Nick Krieger (@nckrieger):
Just in case yesterday’s legislative hearing on the Flint Water Crisis has anyone laboring under the misapprehension that our legislative majority actually cares, please consider Senate Bill 827, which was introduced earlier this month by State Senator Tom Casperson (R-Escanaba).
SB 827—cosponsored by Senators Mike Nofs (R-Battle Creek), Darwin Booher (R-Evart), Mike Green (R-Mayville), Patrick Colbeck (R-Canton), and David Robertson (R-Grand Blanc Township)—would make it substantially more difficult for the Michigan Department of Environmental Quality (“MDEQ”) to promulgate environmental and public-health regulations.
The MDEQ is responsible for issuing regulations regarding a number of issues, such as drinking-water safety, air quality, surface-water pollution, groundwater safety, and various other environmental concerns. For example, under Michigan’s Safe Drinking Water Act, the MDEQ is responsible for promulgating rules with respect to “[s]tate drinking water standards and associated monitoring requirements, the attainment and maintenance of which are necessary to protect the public health.” This includes rules pertaining to the maximum allowable level of certain contaminants (including lead) in municipal drinking water.
The MDEQ is also responsible for implementing regulations to combat air pollution and improve air quality. Pursuant to Part 55 of Michigan’s Natural Resources and Environmental Protection Act, the MDEQ is responsible for promulgating rules “to establish standards for ambient air quality and for emissions.” This statutory rulemaking authority includes “[c]ontrolling or prohibiting air pollution,” “[r]eviewing proposed locations of stationary emission sources,” “[p]rohibiting locations or modifications of emission sources that impair the state’s ability to meet federal ambient air quality standards,” “[e]stablishing suitable emission standards consistent with federal ambient air quality standards,” and “denying or revoking a permit to operate . . . equipment that would adversely affect human health or other conditions important to the life of the community.”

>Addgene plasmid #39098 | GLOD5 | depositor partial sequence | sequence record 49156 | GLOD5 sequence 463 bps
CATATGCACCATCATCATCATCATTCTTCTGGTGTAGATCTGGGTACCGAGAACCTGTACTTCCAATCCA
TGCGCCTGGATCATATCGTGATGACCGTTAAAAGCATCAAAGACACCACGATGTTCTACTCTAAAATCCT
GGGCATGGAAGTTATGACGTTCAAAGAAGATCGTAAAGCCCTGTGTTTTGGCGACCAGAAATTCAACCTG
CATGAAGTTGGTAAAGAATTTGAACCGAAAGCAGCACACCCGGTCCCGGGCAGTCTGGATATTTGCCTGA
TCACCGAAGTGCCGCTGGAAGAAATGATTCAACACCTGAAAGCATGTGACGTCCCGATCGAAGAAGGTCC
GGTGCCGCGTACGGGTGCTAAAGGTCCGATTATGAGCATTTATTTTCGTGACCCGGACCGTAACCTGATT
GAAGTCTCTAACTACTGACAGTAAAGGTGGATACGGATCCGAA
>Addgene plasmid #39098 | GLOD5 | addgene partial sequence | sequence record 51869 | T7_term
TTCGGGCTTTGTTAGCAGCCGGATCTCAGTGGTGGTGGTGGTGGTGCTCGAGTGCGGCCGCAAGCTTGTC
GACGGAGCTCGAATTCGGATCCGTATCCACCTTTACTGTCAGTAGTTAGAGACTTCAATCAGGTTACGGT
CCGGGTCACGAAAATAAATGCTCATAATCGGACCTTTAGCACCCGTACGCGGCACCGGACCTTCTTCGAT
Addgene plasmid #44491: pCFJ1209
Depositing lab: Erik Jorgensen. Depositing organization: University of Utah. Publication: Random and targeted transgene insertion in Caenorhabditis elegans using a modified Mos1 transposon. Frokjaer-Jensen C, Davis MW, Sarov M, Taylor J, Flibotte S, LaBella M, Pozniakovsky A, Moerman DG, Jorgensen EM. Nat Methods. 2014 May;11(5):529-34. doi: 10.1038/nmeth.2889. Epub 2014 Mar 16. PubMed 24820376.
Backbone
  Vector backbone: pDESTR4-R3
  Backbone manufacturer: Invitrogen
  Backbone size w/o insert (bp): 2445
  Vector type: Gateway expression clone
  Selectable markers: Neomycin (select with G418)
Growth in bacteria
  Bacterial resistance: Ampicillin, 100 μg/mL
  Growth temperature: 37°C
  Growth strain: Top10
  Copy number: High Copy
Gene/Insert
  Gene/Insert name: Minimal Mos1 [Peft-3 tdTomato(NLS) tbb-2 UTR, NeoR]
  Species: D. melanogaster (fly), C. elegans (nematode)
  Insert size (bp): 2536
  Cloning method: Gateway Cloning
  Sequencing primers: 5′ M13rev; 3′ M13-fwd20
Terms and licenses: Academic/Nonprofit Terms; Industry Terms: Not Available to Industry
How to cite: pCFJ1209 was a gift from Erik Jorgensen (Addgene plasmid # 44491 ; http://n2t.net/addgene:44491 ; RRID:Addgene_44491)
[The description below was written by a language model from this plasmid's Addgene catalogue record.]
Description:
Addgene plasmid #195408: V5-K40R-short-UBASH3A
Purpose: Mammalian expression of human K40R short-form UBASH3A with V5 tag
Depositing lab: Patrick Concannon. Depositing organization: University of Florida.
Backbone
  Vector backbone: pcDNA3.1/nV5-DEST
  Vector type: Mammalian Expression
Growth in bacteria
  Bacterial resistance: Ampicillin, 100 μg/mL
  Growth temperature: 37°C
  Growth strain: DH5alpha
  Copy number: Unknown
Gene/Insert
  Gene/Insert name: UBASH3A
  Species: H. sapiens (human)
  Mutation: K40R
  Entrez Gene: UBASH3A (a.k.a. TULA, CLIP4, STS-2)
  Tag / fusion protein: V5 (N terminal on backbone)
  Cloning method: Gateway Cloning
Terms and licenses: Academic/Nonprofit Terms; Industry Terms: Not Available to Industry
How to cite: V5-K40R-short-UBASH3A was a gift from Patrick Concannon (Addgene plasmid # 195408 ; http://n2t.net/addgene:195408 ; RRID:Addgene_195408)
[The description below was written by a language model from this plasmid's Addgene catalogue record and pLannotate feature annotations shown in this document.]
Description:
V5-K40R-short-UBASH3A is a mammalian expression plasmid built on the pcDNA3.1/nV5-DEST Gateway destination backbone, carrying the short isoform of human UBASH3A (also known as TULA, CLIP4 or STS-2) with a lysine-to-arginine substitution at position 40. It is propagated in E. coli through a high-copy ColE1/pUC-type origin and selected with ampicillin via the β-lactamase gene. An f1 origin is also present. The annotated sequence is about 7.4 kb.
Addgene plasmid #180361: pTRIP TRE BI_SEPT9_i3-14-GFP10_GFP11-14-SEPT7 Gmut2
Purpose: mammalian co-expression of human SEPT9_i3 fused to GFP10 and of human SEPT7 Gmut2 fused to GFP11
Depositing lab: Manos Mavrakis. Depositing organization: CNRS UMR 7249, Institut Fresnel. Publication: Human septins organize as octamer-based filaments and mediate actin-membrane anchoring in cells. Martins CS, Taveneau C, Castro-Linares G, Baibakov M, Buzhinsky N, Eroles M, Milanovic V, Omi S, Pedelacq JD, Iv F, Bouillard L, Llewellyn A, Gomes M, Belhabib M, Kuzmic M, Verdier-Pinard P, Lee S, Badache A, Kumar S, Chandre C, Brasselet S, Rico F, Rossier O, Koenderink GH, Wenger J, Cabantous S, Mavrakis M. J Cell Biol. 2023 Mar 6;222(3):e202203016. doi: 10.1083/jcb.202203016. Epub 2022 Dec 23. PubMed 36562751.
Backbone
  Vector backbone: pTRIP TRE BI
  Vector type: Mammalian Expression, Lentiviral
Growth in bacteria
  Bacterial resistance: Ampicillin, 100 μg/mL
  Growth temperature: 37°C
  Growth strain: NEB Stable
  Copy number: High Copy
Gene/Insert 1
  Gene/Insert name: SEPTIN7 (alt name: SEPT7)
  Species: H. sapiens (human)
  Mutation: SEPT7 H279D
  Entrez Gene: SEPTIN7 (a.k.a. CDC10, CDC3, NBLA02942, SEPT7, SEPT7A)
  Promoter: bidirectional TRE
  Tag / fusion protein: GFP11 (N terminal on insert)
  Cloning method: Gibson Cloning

The Flint Water Crisis is not the only environmental tragedy unfolding in Michigan. Severe air-quality issues have plagued Southwest Detroit and the adjacent downriver communities for years. Take a drive through Detroit’s Delray, Boynton, and Carbon Works neighborhoods sometime; or visit the city of River Rouge. You’ll understand the problem immediately.
Sadly, the MDEQ has done precious little to combat the serious public-health emergency caused by low air quality, unacceptable particulate concentrations, and noxious industrial pollution in these overlooked, disadvantaged areas. And even more disturbingly, the MDEQ’s ability to control air pollution through the rulemaking process will be virtually eliminated if SB 827 ever becomes law.
SB 827 would create a rulemaking-oversight committee within the MDEQ, consisting of 11 members appointed directly by the governor. The bill would require the governor to appoint seven of these members from business and industry, including the solid waste industry, the manufacturing industry, the oil and gas industry, and the chamber of commerce. Only three of the members would represent environmental, conservation, or public-health interests. One member would represent local government. In other words, the seven members representing business and industry would always have the power to outvote or overrule the will of the remaining four members.
What exactly would the MDEQ rulemaking-oversight committee do? It would have the statutory power to veto all proposed MDEQ rules, including rules pertaining to water safety, air quality, or any other subject matter described above.
Under Michigan’s Administrative Procedures Act, the Michigan Legislature and its Joint Committee on Administrative Rules are already empowered to stop environmental and pubic-health regulations from taking effect if they are inconsistent with state statute, are arbitrary and capricious, or exceed the agency’s legislatively conferred rulemaking authority. But I guess this just isn’t enough. If SB 827 is enacted, the committee’s majority of manufacturing, oil-and-gas, solid-waste, and chamber-of-commerce representatives will be able to stop all proposed MDEQ rules before they’re even released for notice and public comment.